Once, buyers were overwhelmed with choice. Now, they’re just overwhelmed with a choice of tools to help them choose. But gdgt, one such site, is hoping that it can build the ultimate solution for consumers looking to make smart gadget buying solutions, is launching new custom search tools it hopes will make using it to clear up shopper confusion a no-brainer.
Gdgt is the brainchild of former Engadget founder Peter Rojas and former editor-in-chief of the same site Ryan Block, offering users a huge database of products to rate, review, compare and declare both their ownership of and desire for. For the gadget space, which is pretty strongly rooted in conspicuous consumption, it is a mecca. You can search for search for virtually anything that runs on electricity and get a look at how it’s been reviewed around the web by professionals, and what other users think. Lately, the team behind it has been quietly and steadily adding new features to make it even better at its job.
“We look at everything holistically when we make an evaluation of a product,” Block told me in an interview, explaining that a lot of what gdgt is has to do with what the founding team saw at Engadget. “We kind of sat down and we took a look at what was wrong with the consumer electronics buying experience online, and we came up with this idea that was somewhat akin to Rotten Tomatoes for personal technology, and that is that we wanted to look at everything there was to know about a product and come up with a very simple, easy-to-digest assessment.”
The new gdgt is all about providing a clear ranking methodology to help users get an at-a-glance look at what they should be buying in any given category. All devices get a score, which is built from a variety of different source data, including reviews at tech sites including this one, user reviews, and first-hand research and testing from the gdgt staff themselves. Categories each get Must Haves taken from the highest scoring gadgets (no more than three per) to help make sure that there’s very little digging to do to come up with the best devices overall.
Gdgt’s latest addition is the redesigned ‘Finder’ (the one for cameras is here, but it’s active for all popular product categories and should be available across the site within the week), which uses simple sliders for important factors like price range and screen size, as well as a couple other simple check box filters to instantly narrow the pool of available products. That process is manually tailored for each individual product category, meaning you’ll never have to wade through unnecessary or irrelevant criteria, and Block is keen to note that gdgt also never scrapes its data, instead using a team of editors and curators to manually prune its results so that you won’t run into the sort of screw-ups typical when you hand these kinds of duties over to a robot.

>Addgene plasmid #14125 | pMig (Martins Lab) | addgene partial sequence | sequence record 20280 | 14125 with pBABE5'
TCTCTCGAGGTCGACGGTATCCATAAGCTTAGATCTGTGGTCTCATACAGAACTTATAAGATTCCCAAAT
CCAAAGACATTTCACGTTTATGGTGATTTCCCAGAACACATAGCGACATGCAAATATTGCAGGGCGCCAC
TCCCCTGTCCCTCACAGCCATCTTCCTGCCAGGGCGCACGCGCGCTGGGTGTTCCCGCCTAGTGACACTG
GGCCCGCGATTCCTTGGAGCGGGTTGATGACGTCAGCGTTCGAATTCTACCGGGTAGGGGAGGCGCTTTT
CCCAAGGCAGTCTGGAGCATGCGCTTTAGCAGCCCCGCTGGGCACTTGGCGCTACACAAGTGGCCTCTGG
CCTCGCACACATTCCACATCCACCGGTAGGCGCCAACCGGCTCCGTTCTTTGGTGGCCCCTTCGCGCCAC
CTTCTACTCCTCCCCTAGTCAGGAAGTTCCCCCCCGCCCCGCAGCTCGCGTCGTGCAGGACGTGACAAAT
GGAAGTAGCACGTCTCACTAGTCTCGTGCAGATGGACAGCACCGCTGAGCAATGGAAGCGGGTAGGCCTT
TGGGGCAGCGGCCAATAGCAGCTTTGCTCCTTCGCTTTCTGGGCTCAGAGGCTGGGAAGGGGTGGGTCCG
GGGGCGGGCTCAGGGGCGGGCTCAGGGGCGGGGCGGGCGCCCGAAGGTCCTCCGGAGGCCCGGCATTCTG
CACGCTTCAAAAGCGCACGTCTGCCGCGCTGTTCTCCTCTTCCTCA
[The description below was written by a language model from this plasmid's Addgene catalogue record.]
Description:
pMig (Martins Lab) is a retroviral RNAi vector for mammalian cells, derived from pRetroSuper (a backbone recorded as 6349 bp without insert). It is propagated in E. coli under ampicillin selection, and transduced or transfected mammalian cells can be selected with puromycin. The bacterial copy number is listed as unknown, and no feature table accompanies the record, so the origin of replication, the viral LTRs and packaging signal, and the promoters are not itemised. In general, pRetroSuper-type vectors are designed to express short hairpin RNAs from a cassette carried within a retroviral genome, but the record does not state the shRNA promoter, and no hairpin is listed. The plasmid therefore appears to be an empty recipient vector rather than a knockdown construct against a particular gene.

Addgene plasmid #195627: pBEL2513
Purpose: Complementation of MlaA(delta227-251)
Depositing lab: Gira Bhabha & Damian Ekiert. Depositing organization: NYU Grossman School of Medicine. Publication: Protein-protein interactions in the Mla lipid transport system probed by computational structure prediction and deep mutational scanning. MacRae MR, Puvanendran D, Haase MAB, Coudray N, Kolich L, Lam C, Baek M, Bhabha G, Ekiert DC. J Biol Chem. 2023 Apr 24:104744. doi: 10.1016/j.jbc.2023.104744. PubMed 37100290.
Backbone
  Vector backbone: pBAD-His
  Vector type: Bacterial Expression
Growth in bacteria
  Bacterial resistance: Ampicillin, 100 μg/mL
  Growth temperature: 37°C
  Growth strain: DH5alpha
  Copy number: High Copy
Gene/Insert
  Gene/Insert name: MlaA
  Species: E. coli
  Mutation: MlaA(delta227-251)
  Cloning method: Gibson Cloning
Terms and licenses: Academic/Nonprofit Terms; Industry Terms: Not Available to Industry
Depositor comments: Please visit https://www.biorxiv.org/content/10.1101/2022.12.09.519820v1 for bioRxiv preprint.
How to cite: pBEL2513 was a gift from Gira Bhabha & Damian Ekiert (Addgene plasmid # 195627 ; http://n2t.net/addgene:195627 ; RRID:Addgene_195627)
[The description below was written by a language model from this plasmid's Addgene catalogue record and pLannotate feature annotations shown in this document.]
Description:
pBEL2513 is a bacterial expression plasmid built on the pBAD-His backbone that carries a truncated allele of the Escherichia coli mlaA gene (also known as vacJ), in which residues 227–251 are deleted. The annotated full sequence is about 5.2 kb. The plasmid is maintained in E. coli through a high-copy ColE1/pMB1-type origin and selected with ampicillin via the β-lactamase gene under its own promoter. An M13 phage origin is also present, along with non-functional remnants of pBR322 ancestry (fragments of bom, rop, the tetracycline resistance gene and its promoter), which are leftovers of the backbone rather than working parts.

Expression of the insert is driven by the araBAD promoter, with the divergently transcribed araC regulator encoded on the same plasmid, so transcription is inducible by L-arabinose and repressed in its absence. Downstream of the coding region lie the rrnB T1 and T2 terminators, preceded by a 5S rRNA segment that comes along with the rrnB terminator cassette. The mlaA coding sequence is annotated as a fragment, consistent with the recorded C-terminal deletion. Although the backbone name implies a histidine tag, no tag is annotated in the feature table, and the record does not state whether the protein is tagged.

The people-driven approach also means that gdgt can apply a rubric to reviews from sites that don’t necessarily quantify reviews with a firm number score, and still incorporate that input into its recommendations, something a site that scrapes can’t achieve. That leads to the inclusion of high-quality sources, like the New York Times, which otherwise might go overlooked at sites that depend more on strictly data-driven models like Decide.com and Snapsort.
It hasn’t happened overnight, but gdgt’s approach to the world of consumer tech now puts it in the same basic space as something like The Wirecutter, looking to find a better way to help consumers shop. Block notes however that the approach taken by former Gizmodo editor Brian Lam leans even more heavily toward the editorial side of things and away from data-driven techniques, and he sees the two sites as complimentary, not competitive.
The new focused identity of gdgt as an aide for consumers looking for the best way to spend should help the site with its affiliate revenue from retailers, and overall the site’s reputation and growing library of gadget-related knowledge help it with its growing event-driven business. Overall, gdgt has tied its fortunes to the appetites of early adopters and the rapidly growing community of tech consumers, so if it can continue figuring out ways to continue better serving that community, it should be in a very good place.